GoPro CEO Nick Woodman
GoPro CEO Nick Woodman has had reason to celebrate since his company's stock debuted. REUTERS/Mike Segar

Action-camera maker GoPro (NASDAQ:GPRO) finished a second strong day of trading Friday, jumping more than 14 percent to close at $35.92.

Company shares are up nearly 50 percent since its red hot debut Thursday on the Nasdaq. The company had a valuation of over than $4 billion entering the weekend.

The highly touted technology company makes wearable cameras that record video in high definition. Along with appealing to surfers, skateboarders and other enthusiasts, the technology has been worn by the Rolling Stones and was awarded an Emmy award in 2013 for its contribution to the television industry.

While the IPO has been a success, a number of experts have reservations about GoPro’s ability to expand. In the company’s S-1 executives admitted that GoPro relies on camera and attachment sales “for substantially all of our revenue, and any decrease in the sales of these products would harm our business.” That worry has morphed from a concern into a reality, with GoPro’s year-over-year revenue growth falling to 87 percent from 127 percent in 2012, according to Wired.

New Media Company

Even as GoPro’s IPO debut dominates the conversation on Wall Street, the company is in the midst of a transition from simply being a camera manufacturer to a 21st century media company.

Reaching out past YouTube, where the GoPro channel has millions of subscribers, GoPro founder and CEO Nick Woodman has signed deals that brought GoPro content on to Virgin America’s in-flight entertainment system. Exclusive homemade videos can also be broadcast on a GoPro channel on Xbox Live. The company has not made any money on either of these deals yet, but the S-1 makes it clear that executives think they will soon collect revenue from advertising on the aforementioned venues.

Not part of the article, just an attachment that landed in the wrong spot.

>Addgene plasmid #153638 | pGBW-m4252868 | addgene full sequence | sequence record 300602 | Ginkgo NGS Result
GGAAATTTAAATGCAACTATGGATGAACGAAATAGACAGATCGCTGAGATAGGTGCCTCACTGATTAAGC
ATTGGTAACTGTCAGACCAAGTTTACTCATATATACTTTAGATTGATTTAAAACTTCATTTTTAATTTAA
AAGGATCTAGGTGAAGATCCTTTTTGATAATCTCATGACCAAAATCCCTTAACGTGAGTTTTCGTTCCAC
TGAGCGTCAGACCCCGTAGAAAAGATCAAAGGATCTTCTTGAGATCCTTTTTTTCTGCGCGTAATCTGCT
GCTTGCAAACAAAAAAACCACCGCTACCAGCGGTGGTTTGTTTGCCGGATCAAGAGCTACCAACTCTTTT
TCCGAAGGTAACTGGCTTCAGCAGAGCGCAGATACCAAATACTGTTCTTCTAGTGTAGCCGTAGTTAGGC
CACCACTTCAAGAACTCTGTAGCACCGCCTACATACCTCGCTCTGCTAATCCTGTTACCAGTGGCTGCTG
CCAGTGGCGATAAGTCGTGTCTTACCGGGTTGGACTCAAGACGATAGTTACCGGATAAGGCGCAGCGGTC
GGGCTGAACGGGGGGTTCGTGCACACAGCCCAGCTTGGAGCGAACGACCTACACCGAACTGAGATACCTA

There is also concern about large smartphone companies developing their own action camera and undercutting the price of a GoPro, which can range from $199 to $399.

Much of the appeal lies not in the actual video, but in the image that wearing the device projects. Customers watched more than 50 million hours of videos that had “GoPro” somewhere in the title over the first quarter of 2014 alone. By wearing such an identifiable product, a GoPro customer is subtly announcing to the world that they are doing something worth recording.

“They don’t just sell a video camera, they sell the memory of the wave or the ski trip down the slope,” Ben Arnold, a consumer technology industry analyst at the NPD Group, told Wired. “I think we are entering an age where lifestyle in technology is becoming very important.”